Amid increasing concerns about the COVID-19 coronavirus, the NBA asked teams on Friday to begin developing processes and identifying actions required if they have to play games without fans in attendance, limiting attendees to only what is deemed “essential staff,” according to a memo obtained by ESPN.
The memo said that members of the media and other typical attendees, in addition to fans, also could be absent from the arenas during games.
“Nah, that’s impossible,” James said after the Lakers’ 113-103 win over the Milwaukee Bucks. “I ain’t playing. If I ain’t got the fans in the crowd, that’s what I play for. I play for my teammates, I play for the fans. That’s what it’s all about. If I show up to an arena, and there ain’t no fans there? I ain’t playing. So, they could do what they want to do.”
“That would be terrible,” he said. “That would be boring. They might as well cancel the whole game before that. That would suck. But at the end of the day, it is getting serious. I don’t know. It would be very weird though for sure.”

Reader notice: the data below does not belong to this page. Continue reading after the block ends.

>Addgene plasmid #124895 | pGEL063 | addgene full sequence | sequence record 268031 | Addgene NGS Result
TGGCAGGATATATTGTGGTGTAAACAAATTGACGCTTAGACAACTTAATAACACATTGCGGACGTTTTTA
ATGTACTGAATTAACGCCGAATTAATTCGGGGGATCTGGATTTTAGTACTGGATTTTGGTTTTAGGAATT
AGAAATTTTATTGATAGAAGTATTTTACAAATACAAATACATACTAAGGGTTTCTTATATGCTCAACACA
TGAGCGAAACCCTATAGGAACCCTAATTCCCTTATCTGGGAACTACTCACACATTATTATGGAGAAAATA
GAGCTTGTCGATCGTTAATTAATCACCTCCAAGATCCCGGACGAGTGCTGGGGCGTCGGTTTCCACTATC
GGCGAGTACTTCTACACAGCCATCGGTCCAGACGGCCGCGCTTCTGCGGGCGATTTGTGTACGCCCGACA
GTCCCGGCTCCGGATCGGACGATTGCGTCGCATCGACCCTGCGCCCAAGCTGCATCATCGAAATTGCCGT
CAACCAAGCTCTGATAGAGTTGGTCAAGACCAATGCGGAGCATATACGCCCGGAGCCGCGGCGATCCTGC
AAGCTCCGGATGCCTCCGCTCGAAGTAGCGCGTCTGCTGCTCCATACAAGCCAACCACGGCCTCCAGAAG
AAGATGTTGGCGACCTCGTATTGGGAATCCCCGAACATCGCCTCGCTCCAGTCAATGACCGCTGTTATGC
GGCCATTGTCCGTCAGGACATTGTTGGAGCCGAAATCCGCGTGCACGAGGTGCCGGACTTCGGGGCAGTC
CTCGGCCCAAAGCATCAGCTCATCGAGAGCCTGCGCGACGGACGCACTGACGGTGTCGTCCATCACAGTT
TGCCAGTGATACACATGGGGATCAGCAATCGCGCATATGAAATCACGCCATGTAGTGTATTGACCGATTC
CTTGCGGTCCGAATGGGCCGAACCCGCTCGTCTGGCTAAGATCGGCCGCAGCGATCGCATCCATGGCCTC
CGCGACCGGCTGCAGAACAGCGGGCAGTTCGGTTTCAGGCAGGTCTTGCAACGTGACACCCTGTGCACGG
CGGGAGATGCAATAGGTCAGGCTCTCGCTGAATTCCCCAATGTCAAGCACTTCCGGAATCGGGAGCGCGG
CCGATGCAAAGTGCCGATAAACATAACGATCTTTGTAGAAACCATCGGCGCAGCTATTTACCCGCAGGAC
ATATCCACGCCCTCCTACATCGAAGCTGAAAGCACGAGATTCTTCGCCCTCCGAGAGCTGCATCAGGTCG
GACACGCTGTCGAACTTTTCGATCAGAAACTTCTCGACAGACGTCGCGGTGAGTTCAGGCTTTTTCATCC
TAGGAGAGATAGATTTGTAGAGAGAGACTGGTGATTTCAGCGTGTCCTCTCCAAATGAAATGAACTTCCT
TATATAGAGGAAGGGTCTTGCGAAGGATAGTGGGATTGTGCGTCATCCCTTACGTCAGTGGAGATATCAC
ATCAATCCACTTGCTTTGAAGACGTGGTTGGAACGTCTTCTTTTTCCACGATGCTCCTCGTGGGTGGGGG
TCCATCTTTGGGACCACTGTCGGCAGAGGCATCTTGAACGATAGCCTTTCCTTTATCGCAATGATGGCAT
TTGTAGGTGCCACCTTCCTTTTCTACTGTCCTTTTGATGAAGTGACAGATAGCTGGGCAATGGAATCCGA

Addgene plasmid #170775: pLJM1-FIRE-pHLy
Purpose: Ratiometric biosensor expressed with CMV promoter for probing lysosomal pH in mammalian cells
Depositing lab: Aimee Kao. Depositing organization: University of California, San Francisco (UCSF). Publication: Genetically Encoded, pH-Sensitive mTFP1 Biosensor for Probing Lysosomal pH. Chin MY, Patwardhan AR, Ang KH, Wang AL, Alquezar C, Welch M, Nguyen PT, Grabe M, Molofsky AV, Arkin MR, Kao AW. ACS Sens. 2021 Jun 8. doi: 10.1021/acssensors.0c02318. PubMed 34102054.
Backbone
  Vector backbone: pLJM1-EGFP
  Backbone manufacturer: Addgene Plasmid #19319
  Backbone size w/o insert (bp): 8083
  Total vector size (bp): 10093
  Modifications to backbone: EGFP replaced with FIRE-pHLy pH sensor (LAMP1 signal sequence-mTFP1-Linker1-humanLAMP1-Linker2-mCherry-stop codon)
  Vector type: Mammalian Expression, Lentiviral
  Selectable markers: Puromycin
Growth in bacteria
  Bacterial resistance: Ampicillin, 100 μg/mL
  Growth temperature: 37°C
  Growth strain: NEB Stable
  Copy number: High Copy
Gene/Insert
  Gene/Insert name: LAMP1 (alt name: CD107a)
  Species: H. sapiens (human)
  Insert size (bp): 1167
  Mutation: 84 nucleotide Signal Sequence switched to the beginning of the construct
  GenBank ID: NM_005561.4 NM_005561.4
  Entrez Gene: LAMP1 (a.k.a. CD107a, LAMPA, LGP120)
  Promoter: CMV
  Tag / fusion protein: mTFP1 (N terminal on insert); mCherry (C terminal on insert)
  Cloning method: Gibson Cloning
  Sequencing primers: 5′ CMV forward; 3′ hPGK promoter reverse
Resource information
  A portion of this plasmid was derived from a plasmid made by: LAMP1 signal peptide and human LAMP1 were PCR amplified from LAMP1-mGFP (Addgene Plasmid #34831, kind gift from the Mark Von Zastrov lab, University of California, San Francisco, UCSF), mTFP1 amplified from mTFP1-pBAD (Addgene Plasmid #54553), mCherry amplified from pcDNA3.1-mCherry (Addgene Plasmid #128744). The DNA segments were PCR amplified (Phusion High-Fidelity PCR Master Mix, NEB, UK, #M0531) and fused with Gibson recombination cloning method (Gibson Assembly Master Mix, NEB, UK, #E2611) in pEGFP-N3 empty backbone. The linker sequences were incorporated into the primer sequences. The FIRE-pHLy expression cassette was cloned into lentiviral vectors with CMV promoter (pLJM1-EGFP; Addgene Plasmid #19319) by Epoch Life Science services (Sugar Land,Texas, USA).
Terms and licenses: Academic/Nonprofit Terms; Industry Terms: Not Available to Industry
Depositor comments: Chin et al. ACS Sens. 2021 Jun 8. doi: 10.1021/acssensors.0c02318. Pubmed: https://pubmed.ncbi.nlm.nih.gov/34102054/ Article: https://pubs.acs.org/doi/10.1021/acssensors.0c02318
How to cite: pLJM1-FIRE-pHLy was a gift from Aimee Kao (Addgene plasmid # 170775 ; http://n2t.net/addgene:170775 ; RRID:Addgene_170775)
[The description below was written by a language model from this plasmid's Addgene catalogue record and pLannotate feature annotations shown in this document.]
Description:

Teams have been asked to identify the team and arena staff essential to conduct such a game and to develop processes for “communicating quickly and effectively with team and arena staff who are/aren’t essential for this purpose.”
The memo said teams should also prepare for the possibility of implementing temperature checks on players, team staff, referees and anyone else essential to conducting a game.
The Golden State Warriors confirmed that Saturday night’s game against the Philadelphia 76ers will be played as scheduled after the San Francisco Department of Public Health advised for the cancellation or postponement of “large gatherings, such as concerts, sporting events, conventions or large community events.” That city had its first two patients test positive for the coronavirus on Thursday.
The Warriors said they have been coordinating with the NBA and local officials.
As of Friday, the COVID-19 virus has infected more than 95,000 around the world, with more than 3,200 deaths reported. Fifteen of those deaths have been in the U.S.
In a previous memo sent to teams earlier this week, the NBA recommended players utilize fist-bumps over high-fives with fans and avoid taking items such as pens, balls and jerseys when giving autographs.
ESPN’s Tim Bontemps contributed to this report.